Minn. officials predict $1 billion budget surplus
By BRIAN BAKST | The Associated Press December 5, 2013 10:02AM
Updated: December 5, 2013 2:13PM
ST. PAUL, Minn. — Minnesota finance officials on Thursday predicted a budget surplus of more than $1 billion, a dramatic turn for a state coping with deficits for years.
That estimate means the state can fully pay the remaining IOUs to public schools that piled up during tougher budget times. And it leaves $825 million for lawmakers to work with during their election-year session.
The Department of Minnesota Management and Budget’s comprehensive review of tax-and-spending patterns will help set expectations for the session that starts in February. Gov. Mark Dayton and lawmakers from both parties planned to address the report at news conferences.
The report has an immediate impact for schools, which will receive $246 million in payments that had been previously deferred. The state is also replenishing an airport account from which lawmakers diverted $15 million five years ago.
It is the first economic forecast since the state enacted a new budget that raised taxes by more than $2 billion. Democrats, who have both the governor’s office and majorities in both legislative chambers, said they hoped tax hikes would bring stability to a budget after years of spending cuts and accounting maneuvers. Republicans have pointed out that the positive trajectory began with the no-new-taxes budget they helped craft during their two years of legislative dominance.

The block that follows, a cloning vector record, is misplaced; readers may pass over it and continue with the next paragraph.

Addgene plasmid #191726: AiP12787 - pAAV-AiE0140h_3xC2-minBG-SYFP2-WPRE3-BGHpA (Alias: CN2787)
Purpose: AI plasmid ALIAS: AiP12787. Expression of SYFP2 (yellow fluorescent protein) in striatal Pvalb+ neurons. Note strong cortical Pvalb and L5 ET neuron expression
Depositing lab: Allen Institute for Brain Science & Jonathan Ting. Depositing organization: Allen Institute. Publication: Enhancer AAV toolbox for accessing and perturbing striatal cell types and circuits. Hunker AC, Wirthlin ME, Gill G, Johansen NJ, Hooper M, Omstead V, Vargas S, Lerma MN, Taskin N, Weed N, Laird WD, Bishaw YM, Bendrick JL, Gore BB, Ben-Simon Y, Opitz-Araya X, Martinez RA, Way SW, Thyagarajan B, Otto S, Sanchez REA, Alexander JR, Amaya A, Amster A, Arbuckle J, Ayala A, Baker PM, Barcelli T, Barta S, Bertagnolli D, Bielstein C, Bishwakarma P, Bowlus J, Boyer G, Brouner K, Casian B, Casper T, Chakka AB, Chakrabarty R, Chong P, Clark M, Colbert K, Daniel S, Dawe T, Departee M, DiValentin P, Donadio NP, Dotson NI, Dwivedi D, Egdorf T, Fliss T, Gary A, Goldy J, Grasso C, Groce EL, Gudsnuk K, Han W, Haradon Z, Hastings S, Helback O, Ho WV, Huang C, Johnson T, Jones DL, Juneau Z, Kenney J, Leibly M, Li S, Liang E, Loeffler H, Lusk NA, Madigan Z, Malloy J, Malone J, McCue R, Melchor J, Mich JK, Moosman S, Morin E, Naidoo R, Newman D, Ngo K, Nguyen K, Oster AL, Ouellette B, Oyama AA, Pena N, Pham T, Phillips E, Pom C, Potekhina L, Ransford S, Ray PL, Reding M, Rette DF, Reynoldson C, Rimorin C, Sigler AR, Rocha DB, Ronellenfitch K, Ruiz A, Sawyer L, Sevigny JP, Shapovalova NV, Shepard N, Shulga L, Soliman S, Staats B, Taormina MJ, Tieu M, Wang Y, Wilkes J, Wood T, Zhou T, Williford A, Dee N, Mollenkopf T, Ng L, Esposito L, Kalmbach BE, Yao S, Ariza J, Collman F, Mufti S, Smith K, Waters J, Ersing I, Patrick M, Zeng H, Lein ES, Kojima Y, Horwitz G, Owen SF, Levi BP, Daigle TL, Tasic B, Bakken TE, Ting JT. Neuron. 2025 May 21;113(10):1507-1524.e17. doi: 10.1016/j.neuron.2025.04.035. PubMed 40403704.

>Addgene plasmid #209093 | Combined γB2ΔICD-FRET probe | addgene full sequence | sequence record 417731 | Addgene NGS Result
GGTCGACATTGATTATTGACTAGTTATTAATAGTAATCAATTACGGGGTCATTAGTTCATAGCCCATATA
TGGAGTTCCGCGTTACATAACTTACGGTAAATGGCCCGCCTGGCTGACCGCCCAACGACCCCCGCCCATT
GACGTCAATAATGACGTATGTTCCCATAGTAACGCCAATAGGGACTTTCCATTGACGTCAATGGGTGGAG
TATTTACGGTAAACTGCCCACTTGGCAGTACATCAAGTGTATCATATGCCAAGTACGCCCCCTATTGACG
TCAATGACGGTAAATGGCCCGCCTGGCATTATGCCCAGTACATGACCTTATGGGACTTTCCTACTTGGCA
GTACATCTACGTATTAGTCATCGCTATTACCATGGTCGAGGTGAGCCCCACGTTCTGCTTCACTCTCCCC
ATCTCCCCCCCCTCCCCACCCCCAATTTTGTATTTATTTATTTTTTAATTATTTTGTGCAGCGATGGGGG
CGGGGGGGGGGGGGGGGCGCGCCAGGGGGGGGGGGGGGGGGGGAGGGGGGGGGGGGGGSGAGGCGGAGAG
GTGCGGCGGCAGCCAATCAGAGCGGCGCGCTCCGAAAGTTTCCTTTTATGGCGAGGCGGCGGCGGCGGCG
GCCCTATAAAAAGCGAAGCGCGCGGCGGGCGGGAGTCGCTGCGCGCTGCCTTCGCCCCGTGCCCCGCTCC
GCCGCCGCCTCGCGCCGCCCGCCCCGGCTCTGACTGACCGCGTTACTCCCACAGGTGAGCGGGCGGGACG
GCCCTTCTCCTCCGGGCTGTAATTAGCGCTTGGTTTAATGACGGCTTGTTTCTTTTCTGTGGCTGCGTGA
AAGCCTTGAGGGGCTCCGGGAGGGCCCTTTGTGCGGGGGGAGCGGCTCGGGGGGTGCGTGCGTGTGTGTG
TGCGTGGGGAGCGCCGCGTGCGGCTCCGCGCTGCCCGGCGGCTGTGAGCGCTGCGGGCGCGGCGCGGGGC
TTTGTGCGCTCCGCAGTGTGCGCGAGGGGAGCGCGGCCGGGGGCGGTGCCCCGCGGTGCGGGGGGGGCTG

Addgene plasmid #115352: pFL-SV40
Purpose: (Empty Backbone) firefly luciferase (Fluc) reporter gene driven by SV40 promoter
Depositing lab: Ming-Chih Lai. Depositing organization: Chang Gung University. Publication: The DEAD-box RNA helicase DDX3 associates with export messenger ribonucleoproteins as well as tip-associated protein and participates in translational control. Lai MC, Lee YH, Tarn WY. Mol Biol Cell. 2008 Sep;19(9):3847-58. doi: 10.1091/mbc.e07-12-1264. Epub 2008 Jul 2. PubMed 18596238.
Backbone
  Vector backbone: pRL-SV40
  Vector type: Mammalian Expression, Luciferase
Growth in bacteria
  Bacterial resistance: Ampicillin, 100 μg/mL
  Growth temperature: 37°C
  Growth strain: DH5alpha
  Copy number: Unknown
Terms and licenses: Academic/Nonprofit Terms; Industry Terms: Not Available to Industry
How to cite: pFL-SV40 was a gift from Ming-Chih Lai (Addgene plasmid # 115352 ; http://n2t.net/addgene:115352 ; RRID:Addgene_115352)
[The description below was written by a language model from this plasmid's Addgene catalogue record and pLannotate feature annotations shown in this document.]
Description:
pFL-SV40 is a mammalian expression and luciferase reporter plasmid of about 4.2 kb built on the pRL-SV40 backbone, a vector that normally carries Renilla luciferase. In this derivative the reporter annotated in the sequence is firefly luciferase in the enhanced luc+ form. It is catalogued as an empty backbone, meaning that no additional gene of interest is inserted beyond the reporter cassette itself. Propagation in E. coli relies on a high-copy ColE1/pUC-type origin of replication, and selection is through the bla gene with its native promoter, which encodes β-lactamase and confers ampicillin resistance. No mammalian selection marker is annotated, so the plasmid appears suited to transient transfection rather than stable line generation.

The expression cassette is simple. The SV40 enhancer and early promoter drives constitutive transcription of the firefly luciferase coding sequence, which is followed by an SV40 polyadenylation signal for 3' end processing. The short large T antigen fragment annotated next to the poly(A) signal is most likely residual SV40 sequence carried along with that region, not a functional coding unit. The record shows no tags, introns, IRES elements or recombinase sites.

The extra money adds intrigue to a session for which spending and tax-cut proposals are already stacking up.
It will enable lawmakers to ditch some of the unpopular tax increases that just took effect, such as sales taxes imposed on farm equipment repairs, telecommunications supplies and commercial warehousing services.
Groups that lobby for education interests and caregivers have also made it known they’ll be after more money. A campaign to give raises to personal care attendants for the frail and disabled is in full swing, attracting nods of support from prominent Democrats and Republicans.
State finance officials will deliver another economic forecast in late February. Dayton has said he will wait until then to produce his own set of budget recommendations.